Cassidy leads effort to improve Medicare, Medicaid coverage for dually eligible enrollees

As they develop legislation to improve coverage for dual eligibles, U.S. Sen. Bill Cassidy (R-LA) and a bipartisan group of his colleagues seek feedback from the healthcare and patient communities on how to do so for the roughly 12.2 million low-income or disabled people in the United States jointly enrolled in Medicare and Medicaid.

Specifically, the senators seek more detailed information on existing data and improving beneficiary care for this diverse group, which includes individuals with multiple chronic conditions, physical disabilities, mental illness, and cognitive impairments such as dementia and developmental disabilities, as well as others who are relatively healthy, according to a Nov. 23 letter they sent out for comments. 

“Dual eligibles, while representing a small proportion of Medicare and Medicaid beneficiaries, account for a disproportionate share of overall spending,” wrote Sen. Cassidy and his colleagues. “Combined Medicare and Medicaid spending on dual eligibles rose to a total of $440.2 billion in 2019, with $164.3 billion of it being Medicaid spending.” 

They noted that while the complex set of conditions represented by this population contributes to this high cost, the current fragmented and disjointed system of care for dual eligibles is also to blame, according to their letter.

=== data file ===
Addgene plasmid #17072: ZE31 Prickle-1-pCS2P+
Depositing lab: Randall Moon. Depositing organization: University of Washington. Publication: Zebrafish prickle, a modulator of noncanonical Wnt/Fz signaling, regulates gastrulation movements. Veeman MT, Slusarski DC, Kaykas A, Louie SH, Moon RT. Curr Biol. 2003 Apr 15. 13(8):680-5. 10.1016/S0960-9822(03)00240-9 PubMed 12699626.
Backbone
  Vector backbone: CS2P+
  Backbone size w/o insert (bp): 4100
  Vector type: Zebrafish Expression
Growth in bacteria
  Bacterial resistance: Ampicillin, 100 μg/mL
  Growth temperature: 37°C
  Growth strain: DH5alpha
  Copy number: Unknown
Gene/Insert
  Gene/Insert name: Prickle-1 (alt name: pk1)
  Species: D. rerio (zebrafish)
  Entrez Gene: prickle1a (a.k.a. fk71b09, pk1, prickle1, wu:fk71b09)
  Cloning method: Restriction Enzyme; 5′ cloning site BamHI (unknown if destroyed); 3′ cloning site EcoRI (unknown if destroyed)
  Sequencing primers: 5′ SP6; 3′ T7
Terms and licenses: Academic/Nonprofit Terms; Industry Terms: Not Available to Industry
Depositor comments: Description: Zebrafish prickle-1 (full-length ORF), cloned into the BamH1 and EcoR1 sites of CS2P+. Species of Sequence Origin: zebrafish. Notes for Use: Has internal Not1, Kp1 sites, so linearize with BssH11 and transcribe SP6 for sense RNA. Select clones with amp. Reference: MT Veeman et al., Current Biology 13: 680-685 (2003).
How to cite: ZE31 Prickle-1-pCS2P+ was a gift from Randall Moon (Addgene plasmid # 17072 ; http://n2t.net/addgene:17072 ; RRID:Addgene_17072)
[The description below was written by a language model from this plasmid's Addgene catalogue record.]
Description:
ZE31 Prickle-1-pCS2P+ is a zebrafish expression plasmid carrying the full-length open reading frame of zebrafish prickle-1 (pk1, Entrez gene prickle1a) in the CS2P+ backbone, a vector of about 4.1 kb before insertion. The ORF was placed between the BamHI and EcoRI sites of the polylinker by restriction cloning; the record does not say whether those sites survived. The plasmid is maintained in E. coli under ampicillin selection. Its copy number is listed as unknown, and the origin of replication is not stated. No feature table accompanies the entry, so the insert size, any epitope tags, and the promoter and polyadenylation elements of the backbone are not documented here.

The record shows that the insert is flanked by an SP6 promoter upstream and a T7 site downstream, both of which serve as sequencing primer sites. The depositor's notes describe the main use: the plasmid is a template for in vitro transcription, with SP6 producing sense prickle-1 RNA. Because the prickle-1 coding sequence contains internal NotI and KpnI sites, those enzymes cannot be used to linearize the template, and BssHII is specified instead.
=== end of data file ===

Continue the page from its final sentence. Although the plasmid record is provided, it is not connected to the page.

“Most dual eligibles today are covered by two separate Medicare and Medicaid plans that do not coordinate care nor align enrollment,” the senators wrote. “This discordance can potentially lead to both poor outcomes for patients and inefficient spending for the health care system.” 

At the same time, the COVID-19 pandemic further exposed the need for reforms to systems of care for dual eligibles, they wrote, citing federal data showing that across every demographic group, dual eligibles were more likely to contract COVID-19. 

“More concerning, dual eligibles were more than three times as likely to be hospitalized from COVID-19 compared to Medicare-only individuals,” wrote Sen. Cassidy and five of his colleagues, who included U.S. Sens. Tim Scott (R-SC) and Mark Warner (D-VA).

The lawmakers requested specific information regarding shortfalls in the current system of care for dual eligibles, how to improve patient health outcomes and the role of federal or state governments in dual eligibles’ care. 

“It is time to reform care for dual eligibles now before the next wave of COVID-19 or another pandemic leads to high morbidity and mortality for these vulnerable individuals,” Sen. Cassidy and his colleagues wrote.